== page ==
A Brief History of the Minimoog, Part Two

Mini-documentary captures the iconic modular synth whose distinctive sound was heard on Kraftwerk's Autobahn, Thriller and Dr. Dre's The Chronic.

One of the most distinct and unique synthesizers in the world, the modestly named Minimoog Model D found cult status when it appeared on Kraftwerk’s Autobahn, celebrity status when Quincy Jones used it for Michael Jackson’s Thriller and classic status when it was deployed for Dr. Dre’s The Chronic.

Now Moog Music, founded by the late Dr. Bob Moog, has announced they are resuming production of the Minimoog Model D and released part two of their short documentary, A Brief History of The Minimoog, in time with the relaunch. (Part one, which has over half a million plays, can be viewed here.)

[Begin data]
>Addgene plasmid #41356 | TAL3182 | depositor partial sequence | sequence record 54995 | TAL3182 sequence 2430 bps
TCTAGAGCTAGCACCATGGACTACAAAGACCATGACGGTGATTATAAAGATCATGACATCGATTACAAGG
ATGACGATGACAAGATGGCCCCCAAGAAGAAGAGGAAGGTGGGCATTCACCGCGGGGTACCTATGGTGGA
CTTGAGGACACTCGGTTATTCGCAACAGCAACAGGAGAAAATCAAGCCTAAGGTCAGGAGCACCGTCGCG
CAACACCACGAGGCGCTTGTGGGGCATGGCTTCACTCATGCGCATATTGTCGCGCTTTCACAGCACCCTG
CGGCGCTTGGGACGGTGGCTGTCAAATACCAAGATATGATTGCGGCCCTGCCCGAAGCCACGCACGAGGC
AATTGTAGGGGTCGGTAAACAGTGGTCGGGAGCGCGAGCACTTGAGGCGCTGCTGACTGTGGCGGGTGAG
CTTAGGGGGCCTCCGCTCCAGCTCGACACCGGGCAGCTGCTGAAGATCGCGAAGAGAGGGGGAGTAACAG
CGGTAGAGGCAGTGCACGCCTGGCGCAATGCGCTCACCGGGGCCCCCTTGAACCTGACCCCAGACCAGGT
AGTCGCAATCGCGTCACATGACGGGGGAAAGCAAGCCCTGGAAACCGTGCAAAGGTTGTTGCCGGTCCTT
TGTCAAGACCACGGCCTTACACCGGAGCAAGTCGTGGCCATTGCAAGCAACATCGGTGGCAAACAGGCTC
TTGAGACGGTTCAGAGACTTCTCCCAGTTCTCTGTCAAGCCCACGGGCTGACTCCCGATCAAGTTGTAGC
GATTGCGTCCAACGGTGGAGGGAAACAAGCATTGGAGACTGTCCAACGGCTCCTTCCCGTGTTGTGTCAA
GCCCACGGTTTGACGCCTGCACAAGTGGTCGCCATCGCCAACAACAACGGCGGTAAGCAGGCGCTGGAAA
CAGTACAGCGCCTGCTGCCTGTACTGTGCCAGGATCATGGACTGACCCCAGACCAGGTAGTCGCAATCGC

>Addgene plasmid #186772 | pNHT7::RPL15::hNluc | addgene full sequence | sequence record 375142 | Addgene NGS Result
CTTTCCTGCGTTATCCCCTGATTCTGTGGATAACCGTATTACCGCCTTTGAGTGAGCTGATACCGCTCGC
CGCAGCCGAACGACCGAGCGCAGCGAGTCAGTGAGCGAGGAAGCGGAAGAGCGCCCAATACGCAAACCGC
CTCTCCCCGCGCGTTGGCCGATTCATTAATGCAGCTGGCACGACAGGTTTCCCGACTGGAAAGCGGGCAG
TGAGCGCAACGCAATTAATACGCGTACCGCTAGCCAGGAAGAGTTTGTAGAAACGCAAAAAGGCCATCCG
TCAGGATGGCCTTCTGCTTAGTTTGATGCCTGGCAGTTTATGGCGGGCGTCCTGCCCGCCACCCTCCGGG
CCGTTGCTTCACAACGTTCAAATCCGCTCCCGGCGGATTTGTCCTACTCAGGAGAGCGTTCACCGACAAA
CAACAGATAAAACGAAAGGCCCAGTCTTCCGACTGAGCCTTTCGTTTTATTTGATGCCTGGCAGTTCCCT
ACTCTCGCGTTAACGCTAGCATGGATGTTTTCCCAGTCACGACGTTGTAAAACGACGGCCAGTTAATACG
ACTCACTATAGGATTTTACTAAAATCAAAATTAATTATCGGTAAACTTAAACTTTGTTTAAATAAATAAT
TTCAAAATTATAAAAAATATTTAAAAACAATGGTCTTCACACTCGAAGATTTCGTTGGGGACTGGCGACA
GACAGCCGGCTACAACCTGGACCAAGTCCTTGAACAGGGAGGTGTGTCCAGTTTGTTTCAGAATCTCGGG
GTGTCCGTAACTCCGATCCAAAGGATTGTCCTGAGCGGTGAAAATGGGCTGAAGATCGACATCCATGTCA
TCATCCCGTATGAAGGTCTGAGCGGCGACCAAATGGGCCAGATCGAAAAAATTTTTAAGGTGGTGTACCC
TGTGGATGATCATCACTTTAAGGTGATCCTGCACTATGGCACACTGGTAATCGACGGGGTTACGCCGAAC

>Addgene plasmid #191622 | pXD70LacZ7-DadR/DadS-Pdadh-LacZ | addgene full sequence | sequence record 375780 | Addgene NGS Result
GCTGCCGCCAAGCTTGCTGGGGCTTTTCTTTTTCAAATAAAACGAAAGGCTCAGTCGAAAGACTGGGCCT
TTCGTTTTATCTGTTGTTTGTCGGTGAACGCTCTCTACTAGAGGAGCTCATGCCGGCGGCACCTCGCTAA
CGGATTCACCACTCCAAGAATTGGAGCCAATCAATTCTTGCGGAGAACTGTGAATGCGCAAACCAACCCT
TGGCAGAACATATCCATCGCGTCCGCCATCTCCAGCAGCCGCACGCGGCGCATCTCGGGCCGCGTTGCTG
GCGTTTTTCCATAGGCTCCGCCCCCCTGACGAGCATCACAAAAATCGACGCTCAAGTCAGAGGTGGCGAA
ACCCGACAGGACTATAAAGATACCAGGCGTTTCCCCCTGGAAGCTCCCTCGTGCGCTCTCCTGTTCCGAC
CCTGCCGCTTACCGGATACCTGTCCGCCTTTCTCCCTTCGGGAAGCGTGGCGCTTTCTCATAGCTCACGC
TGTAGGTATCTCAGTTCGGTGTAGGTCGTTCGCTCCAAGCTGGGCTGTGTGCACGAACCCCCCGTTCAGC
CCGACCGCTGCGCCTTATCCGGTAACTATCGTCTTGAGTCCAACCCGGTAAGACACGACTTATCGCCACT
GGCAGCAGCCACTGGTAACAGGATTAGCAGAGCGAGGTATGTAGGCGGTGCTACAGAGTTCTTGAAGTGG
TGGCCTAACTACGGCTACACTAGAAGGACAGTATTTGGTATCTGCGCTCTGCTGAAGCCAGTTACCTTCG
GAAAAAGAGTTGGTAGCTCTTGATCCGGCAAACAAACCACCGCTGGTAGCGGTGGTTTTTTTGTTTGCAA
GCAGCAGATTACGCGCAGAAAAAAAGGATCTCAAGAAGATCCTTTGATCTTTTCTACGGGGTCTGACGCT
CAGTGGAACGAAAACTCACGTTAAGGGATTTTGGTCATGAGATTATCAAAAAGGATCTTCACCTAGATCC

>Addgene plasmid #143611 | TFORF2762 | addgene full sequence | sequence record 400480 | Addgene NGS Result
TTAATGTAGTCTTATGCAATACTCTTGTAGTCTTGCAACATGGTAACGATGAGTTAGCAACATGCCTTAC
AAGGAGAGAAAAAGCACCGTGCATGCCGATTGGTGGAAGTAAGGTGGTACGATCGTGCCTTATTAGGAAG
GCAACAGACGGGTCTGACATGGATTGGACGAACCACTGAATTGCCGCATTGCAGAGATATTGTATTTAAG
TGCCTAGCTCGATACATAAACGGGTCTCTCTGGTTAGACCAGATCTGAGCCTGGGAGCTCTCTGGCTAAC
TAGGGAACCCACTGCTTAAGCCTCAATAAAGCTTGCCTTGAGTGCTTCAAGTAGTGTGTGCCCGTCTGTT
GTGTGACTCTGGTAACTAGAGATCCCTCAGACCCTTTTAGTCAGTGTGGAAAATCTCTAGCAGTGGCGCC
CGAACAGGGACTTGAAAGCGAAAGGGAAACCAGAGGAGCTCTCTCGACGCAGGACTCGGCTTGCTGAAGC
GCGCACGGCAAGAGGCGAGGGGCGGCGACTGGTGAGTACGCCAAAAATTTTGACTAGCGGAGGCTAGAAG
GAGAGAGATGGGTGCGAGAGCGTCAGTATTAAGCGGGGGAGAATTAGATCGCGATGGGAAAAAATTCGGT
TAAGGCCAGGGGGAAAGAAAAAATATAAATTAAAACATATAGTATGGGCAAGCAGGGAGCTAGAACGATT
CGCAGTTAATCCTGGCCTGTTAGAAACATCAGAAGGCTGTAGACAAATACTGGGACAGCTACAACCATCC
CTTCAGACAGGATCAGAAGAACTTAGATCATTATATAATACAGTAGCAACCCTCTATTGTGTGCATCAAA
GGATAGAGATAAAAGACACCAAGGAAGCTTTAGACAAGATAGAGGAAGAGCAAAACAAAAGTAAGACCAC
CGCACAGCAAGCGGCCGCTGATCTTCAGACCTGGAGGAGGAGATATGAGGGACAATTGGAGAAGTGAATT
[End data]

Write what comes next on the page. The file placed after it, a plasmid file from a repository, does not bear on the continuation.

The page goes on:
In keeping with the company’s standards, Minimoog Model D’s are handcrafted at the Moog Music factory in North Carolina. And though they are remaining true to the original sound engine and signal path, the company has introduced some enhancements – among them, “basic MIDI integration”:

The Minimoog Model D now includes a series of functional modifications to expand the instrument’s sonic capabilities beyond the factory specifications of a 1970’s production unit. These modifications include a premium Fatar keybed with velocity and after pressure available via top panel CV jacks, a dedicated analog LFO with triangle and square waveshapes, CV outputs for pitch, gate, velocity and after pressure, basic MIDI integration, and a mixer overload modification, which when engaged, allows the Minimoog Model D to conjure thicker and far more overdriven sounds than before.

Production is underway and the Minimoog Model D is available for order; more information on the Minimoog Model D is available here.